Should health care reform include prayer?

Many Christian Scientists think so.

According to an article in the San Francisco Chronicle, Christian Scientists are lobbying to include a provision in reform legislation that would ban discrimination against religious and spiritual health care.

They would also like private insurers to be encouraged to cover prayer as a treatment option.

The idea has some support in Washington, but many people who are not Christian Scientists will have to be encouraged to see prayer as health care.

I wrote about Christian Science is 2008 after a Christian Science practitioner pointed out to me that prayer was not being considered in the growing national debate over health care.

At the time, I chose to focus on how Christian Science families in the pediatrician-heavy Burbs raise their children without medicine.

The Chronicle article notes:



UPDATE: The NYTimes also wrote about this issue.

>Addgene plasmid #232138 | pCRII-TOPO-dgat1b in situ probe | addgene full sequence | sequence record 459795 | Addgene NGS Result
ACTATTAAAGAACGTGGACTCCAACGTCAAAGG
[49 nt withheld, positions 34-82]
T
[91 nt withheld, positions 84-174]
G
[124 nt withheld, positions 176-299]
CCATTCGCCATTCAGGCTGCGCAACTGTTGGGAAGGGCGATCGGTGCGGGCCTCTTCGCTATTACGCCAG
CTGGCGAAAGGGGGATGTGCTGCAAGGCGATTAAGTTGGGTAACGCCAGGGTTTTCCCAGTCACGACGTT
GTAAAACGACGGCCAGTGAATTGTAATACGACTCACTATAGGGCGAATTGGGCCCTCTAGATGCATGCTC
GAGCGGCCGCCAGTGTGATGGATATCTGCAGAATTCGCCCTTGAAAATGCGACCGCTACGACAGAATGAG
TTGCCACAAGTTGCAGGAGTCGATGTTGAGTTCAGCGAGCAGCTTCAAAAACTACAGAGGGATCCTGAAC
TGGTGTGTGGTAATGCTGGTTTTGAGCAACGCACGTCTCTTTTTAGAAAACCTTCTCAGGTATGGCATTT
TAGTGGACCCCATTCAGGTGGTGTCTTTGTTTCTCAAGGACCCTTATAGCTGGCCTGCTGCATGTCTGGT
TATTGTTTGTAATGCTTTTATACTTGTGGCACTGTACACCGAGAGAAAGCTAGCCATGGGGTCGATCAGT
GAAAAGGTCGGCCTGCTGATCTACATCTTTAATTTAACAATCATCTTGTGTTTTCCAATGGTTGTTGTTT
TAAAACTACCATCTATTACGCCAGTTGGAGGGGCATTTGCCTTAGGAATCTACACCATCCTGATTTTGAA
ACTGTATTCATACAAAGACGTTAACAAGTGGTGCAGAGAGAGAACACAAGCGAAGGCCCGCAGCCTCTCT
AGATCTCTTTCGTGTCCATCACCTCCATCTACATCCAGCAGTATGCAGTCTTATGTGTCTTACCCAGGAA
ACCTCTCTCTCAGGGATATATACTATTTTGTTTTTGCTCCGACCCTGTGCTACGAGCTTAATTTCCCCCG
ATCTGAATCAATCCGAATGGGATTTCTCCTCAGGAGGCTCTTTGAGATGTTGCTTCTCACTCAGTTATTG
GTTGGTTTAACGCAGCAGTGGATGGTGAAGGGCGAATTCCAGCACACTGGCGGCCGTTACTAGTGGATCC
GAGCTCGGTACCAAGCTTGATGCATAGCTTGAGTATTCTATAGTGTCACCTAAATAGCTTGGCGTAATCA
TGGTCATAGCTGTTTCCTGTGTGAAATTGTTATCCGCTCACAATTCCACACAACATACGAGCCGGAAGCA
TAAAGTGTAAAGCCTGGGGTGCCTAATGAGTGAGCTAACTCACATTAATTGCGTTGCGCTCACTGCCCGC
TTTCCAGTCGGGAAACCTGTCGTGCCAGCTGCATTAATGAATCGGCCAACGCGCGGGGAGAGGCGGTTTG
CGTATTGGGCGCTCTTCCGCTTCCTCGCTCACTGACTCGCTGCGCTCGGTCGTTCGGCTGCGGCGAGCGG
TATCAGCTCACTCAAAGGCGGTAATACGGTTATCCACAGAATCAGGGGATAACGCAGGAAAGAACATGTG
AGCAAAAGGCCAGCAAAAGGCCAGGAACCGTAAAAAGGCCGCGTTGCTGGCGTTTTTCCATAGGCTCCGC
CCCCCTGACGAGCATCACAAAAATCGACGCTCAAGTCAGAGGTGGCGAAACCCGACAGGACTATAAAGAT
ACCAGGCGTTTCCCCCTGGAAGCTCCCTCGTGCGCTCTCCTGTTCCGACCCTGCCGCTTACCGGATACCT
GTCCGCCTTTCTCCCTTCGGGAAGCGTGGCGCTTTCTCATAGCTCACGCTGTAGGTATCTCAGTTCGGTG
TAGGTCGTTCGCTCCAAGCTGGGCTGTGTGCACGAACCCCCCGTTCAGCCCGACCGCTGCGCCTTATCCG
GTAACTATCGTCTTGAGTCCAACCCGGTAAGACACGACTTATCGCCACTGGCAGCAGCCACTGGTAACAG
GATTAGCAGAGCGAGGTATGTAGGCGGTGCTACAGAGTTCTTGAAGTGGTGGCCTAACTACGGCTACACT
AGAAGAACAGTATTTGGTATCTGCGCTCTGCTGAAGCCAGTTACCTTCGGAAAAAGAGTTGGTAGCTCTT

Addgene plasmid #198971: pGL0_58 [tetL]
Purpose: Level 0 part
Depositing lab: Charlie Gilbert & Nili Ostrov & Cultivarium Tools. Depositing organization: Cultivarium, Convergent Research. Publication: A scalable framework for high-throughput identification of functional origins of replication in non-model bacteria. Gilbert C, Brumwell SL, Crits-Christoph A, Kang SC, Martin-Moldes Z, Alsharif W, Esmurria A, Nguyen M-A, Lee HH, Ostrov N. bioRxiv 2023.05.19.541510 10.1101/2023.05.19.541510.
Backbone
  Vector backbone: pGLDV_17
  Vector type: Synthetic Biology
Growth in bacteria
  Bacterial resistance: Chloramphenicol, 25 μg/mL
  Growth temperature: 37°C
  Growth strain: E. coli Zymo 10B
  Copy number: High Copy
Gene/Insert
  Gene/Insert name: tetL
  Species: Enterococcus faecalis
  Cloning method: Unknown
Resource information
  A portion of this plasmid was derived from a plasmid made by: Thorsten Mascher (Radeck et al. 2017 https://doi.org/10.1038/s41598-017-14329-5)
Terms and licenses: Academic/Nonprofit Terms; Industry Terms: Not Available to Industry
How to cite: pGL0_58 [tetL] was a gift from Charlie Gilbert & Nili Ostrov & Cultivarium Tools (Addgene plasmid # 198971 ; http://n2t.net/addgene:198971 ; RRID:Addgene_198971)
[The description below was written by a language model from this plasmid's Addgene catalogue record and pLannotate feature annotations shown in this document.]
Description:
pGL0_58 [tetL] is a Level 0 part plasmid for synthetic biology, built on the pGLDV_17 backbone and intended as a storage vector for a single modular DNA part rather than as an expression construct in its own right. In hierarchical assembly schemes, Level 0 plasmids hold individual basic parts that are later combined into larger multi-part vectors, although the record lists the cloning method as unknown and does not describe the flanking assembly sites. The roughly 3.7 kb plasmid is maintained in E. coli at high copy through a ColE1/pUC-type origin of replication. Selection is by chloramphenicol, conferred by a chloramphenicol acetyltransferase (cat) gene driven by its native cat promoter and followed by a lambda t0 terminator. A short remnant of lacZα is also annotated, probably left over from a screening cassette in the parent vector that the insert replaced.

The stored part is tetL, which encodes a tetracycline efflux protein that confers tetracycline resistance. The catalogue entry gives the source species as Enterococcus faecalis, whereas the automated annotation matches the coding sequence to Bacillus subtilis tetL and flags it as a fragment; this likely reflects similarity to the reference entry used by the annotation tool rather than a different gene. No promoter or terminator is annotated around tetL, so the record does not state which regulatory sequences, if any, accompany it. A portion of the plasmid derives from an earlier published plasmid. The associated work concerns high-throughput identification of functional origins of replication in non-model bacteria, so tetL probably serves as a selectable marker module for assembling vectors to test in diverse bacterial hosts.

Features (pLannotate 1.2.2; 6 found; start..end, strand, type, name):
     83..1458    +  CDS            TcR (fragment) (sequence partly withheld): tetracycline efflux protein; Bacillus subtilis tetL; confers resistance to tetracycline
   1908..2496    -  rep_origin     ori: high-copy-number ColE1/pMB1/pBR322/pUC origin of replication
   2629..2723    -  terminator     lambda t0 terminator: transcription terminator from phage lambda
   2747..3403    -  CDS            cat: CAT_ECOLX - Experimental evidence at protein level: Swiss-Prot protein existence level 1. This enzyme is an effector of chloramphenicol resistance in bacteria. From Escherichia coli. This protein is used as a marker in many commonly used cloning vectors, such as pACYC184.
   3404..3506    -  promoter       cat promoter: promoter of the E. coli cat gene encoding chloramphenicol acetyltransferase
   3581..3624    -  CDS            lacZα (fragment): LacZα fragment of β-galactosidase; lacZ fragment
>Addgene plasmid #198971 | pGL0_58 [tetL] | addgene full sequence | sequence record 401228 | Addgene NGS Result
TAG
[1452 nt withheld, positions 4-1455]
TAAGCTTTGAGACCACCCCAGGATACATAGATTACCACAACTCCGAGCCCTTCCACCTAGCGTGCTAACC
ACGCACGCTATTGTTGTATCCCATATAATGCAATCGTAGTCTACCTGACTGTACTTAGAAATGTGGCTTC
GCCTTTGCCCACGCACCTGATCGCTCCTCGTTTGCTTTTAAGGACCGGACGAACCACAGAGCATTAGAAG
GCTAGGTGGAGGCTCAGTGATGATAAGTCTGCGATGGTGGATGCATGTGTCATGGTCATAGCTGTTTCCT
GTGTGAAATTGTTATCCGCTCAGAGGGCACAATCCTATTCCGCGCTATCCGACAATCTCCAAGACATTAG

And an interesting Christian Science blog notes how the issue has been covered in the media.

Gary Stern

Gary Stern covered education in the Lower Hudson Valley for several years during the early 1990s. Now's he back on the beat. He believes that schools are one of the main reasons that people live around here and that educational issues -- from curriculum to financing -- are among the most challenging things that journalists can write about. He continues to be amazed by the complexity of educational jargon. Gary got his B.A. at SUNY Buffalo and his M.A. from the University of Missouri Journalism School (where his master's thesis was about the best ways to cover education). He lives in White Plains with his wife and two sons, who attend public schools.